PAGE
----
The annual Association of Independently Owned Financial Professionals (AIOFP) membership fee will drop by as much as 71%, as the organisation plans to tackle institution and industry fund domination.
According to AIOFP executive director Peter Johnston, the price slash represents a recognition of tough economic tough times and the aggressive growth path that the AIOFP board is seeking.
“We have decided to lower our membership fees to both assist current members and encourage new members to join,” he said, adding that cohesion and forgiveness should be the on every independent planner’s New Year’s resolution wish list for 2013.
“After four disastrous years of market volatility and political victimisation by the Federal Government, all independents should realise that we are a vulnerable minority faction and our future success depends on our ability to act as one commercial and political force,” he said.
“For too long we have been fractured by political infighting and manipulated by third-party influences where a divide and rule strategy suits their agenda.”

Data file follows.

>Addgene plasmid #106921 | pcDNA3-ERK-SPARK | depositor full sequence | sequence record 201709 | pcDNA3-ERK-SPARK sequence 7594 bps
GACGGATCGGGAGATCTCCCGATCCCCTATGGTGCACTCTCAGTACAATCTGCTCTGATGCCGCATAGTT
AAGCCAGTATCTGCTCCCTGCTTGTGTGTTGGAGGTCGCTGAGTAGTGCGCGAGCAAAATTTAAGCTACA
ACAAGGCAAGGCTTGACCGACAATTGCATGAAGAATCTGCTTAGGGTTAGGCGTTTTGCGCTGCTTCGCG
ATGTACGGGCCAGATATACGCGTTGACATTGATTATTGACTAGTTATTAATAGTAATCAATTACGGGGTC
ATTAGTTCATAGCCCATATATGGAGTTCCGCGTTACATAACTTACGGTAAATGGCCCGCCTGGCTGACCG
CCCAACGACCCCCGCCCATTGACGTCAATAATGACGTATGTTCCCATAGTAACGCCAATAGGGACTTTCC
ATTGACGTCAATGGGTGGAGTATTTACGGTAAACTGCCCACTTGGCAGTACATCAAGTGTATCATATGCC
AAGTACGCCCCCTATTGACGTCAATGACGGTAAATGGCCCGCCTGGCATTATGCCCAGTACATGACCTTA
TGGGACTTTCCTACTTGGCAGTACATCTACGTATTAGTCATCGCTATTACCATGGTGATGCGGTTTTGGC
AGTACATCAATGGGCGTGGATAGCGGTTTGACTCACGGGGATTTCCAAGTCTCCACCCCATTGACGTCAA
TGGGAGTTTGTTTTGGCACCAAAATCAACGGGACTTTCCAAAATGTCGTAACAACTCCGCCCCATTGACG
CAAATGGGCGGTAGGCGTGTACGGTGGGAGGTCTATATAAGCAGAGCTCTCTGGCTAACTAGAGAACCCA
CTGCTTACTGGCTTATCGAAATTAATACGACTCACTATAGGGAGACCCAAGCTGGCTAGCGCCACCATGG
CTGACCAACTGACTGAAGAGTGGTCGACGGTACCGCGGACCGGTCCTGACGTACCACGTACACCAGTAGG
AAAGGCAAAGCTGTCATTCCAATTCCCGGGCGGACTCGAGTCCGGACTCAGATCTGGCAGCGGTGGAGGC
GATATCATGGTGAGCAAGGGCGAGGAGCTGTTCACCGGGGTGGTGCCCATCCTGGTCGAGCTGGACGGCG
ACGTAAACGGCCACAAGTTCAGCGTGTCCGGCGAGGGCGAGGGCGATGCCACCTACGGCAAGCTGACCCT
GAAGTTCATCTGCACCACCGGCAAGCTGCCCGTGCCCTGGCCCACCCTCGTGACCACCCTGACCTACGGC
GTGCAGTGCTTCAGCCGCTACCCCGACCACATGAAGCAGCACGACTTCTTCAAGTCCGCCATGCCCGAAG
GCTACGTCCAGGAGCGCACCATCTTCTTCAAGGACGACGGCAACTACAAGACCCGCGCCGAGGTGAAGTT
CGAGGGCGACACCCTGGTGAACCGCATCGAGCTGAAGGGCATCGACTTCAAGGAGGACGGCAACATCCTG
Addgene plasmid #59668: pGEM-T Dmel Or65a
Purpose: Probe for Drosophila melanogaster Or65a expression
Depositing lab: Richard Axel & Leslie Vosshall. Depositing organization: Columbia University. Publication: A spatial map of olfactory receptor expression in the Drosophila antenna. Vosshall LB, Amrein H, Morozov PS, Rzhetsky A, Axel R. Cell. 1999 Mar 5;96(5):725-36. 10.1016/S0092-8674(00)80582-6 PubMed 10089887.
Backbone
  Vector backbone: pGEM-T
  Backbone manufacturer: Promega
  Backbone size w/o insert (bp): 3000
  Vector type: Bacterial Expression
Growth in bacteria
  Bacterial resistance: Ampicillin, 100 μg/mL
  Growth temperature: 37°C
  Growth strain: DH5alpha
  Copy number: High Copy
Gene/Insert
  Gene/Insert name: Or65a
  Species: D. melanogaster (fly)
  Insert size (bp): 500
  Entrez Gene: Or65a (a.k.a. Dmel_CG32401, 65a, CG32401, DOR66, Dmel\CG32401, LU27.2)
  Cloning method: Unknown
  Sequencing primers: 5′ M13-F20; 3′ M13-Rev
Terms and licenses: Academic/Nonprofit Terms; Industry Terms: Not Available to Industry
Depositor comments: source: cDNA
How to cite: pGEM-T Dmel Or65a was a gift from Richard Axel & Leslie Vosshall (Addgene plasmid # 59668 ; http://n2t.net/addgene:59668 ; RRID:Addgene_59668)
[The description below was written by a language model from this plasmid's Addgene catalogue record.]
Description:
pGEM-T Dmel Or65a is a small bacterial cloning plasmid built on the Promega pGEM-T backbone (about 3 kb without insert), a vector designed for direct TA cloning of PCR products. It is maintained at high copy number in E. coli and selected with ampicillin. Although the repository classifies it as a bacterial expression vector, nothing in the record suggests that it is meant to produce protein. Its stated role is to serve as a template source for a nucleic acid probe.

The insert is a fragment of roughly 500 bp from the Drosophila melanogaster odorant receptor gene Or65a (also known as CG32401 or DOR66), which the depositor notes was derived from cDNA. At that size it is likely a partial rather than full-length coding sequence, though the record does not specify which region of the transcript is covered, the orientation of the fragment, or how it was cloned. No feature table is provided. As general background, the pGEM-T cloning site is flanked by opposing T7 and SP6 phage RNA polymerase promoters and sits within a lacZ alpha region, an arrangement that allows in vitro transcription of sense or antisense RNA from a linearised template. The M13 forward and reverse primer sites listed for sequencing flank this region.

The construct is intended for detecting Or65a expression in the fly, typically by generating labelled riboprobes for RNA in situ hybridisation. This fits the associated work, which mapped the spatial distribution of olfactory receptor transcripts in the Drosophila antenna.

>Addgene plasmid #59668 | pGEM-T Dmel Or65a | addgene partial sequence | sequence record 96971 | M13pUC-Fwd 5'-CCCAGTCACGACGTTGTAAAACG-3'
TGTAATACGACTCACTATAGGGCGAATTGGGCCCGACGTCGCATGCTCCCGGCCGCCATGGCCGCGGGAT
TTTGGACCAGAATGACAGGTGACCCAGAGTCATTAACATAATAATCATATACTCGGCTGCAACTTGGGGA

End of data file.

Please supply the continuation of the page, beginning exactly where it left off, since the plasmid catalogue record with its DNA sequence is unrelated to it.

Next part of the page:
According to Johnston and the AIOFP board, they are the only organisation that has the scale and business model to tackle the domination by the institutions and industry funds going forward.
“Also of particular importance is the fact that we do not have any institutional influence in our membership or management, which can and does influence thinking and strategic direction. The AIOFP’s founding objective of furthering the commercial interests of its members demands that it finds solutions to platform/SMSF options, research, compliance, PI insurance, member legal protection and new client referrals.”
Johnston stated that the minimum entry-level fee has been reduced from $900 to $325 for a one-adviser practice, and the maximum fee reduced from $7,000 to $2,000 for the larger groups. This new fee structure will apply from 1 July for current members, and immediately for new applications.
“The AIOFP Board wants to encourage all independents to realise who the real competitors and threats to our survival are, and resolve any differences with our factional friends wherever possible. The old union adage of divided we beg and united we negotiate is relevant to our future survival,” he said.